Michelle Obama first had the notion of creating a garden at the White House before there was any certainty her family would be moving here. It was even before the victory in the Iowa caucuses in January 2008 that would ignite her husband's hard-fought Democratic nomination battle against Clinton, then a New York senator and now his secretary of State.
"Back then, it was really just the concept of, I wonder if you could grow a garden on the South Lawn?" Michelle Obama says. "If you could grow a garden, it would be pretty visible and maybe that would be the way that we could begin a conversation about childhood health, and we could actually get kids from the community to help us plant and help us harvest and see how their habits changed."
She was a city kid from Chicago's South Side who had never had a garden herself, though her mother recalls a local victory garden created to produce vegetables during World War II. One childhood photo included in the book shows Michelle as an infant in her mother's arms — the resemblance between Marian Robinson in the picture and Michelle as an adult is striking — and another depicts a young Michelle practicing a headstand in the backyard.
("I can't do that anymore," the 48-year-old Harvard-trained lawyer says with a chuckle in the interview. "Tried it and had a headache for a week.")
Concern about her daughters' health had sparked her interest in seeking out fresher, healthier and more locally grown foods. She discussed the idea with some friends who gardened but didn't mention it to her husband until after Election Day.
"I didn't talk to him about it until he had won, because I figured you don't jinx an election by talking to the candidate about — you know, 'When we get there … ' " she says, gesturing around her and laughing. After the election, she broached her idea to start the first vegetable garden on the White House grounds since Eleanor Roosevelt's victory garden in the 1940s.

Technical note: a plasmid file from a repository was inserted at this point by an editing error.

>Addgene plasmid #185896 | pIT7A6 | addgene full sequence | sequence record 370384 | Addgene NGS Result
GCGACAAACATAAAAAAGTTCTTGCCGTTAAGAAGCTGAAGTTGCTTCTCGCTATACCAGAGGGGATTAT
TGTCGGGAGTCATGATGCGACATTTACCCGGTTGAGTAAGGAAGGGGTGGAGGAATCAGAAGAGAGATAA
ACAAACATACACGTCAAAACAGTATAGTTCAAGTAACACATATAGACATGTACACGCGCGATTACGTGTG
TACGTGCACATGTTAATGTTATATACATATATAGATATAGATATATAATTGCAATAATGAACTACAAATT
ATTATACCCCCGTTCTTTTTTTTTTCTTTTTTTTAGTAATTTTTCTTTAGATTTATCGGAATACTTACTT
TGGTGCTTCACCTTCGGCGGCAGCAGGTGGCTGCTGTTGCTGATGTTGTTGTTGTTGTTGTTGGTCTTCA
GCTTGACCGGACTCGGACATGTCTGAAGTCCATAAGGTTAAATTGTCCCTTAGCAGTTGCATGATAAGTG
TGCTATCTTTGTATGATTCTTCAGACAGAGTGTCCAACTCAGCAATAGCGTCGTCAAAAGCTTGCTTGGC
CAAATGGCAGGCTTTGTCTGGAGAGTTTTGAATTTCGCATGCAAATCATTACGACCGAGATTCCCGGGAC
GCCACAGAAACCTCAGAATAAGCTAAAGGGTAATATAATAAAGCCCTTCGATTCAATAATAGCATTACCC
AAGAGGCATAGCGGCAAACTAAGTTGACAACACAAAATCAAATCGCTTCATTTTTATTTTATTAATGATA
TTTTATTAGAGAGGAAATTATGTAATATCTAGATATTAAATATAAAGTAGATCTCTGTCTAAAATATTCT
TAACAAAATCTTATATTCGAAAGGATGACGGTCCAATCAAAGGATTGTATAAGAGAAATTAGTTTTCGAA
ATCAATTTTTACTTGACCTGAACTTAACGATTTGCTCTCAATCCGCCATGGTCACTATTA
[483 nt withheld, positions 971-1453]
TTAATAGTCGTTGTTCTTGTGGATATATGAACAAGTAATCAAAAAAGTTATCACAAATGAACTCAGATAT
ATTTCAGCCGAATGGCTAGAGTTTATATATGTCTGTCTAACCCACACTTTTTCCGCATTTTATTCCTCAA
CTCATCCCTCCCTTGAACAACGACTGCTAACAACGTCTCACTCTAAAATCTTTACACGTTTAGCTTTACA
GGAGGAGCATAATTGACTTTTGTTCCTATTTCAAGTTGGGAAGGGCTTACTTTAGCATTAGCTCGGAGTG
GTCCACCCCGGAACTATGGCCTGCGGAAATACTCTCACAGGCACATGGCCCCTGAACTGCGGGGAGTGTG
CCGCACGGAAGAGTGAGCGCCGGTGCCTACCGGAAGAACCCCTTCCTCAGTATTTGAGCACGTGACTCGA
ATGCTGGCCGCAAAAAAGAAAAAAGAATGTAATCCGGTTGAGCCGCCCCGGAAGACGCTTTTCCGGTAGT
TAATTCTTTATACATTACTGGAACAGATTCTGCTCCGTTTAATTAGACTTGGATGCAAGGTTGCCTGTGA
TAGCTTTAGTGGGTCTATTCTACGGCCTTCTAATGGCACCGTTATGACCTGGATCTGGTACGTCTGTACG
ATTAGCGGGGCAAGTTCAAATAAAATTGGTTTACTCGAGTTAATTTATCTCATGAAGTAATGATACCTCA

Since the garden's groundbreaking in 2009 — just two months after the inauguration — she has hosted seasonal waves of students from local elementary schools that help plant the seeds. Groundskeepers and dozens of volunteers weed and tend the garden. Charlie Brandts, a White House carpenter who is a hobbyist beekeeper, has built a beehive a few feet away to pollinate the plants and provide honey that Michelle Obama says "tastes like sunshine."
(The hive faces southeast to put the flight path of the bees in the opposite direction of the White House basketball court, and the base is solidly strapped to the ground so turbulence from the Marine One helicopter, which lands and takes off nearby, won't topple it.)
Some of the harvest is donated to Miriam's Kitchen, a feeding program for the homeless in downtown Washington, and jars of pickled White House vegetables have been part of gift packages for United Nations dignitaries. At a luncheon last week for spouses of the Group of Eight leaders meeting at Camp David, the menu featured greens from the White House garden.
The book includes recipes from White House chefs, from corn soup to spinach pie.
Obama is contributing her proceeds from the book to the National Park Foundation, a non-profit group that will use the funds to offset the modest costs of the White House garden as well as finance programs promoting gardening, healthful eating and outdoor activities by young people.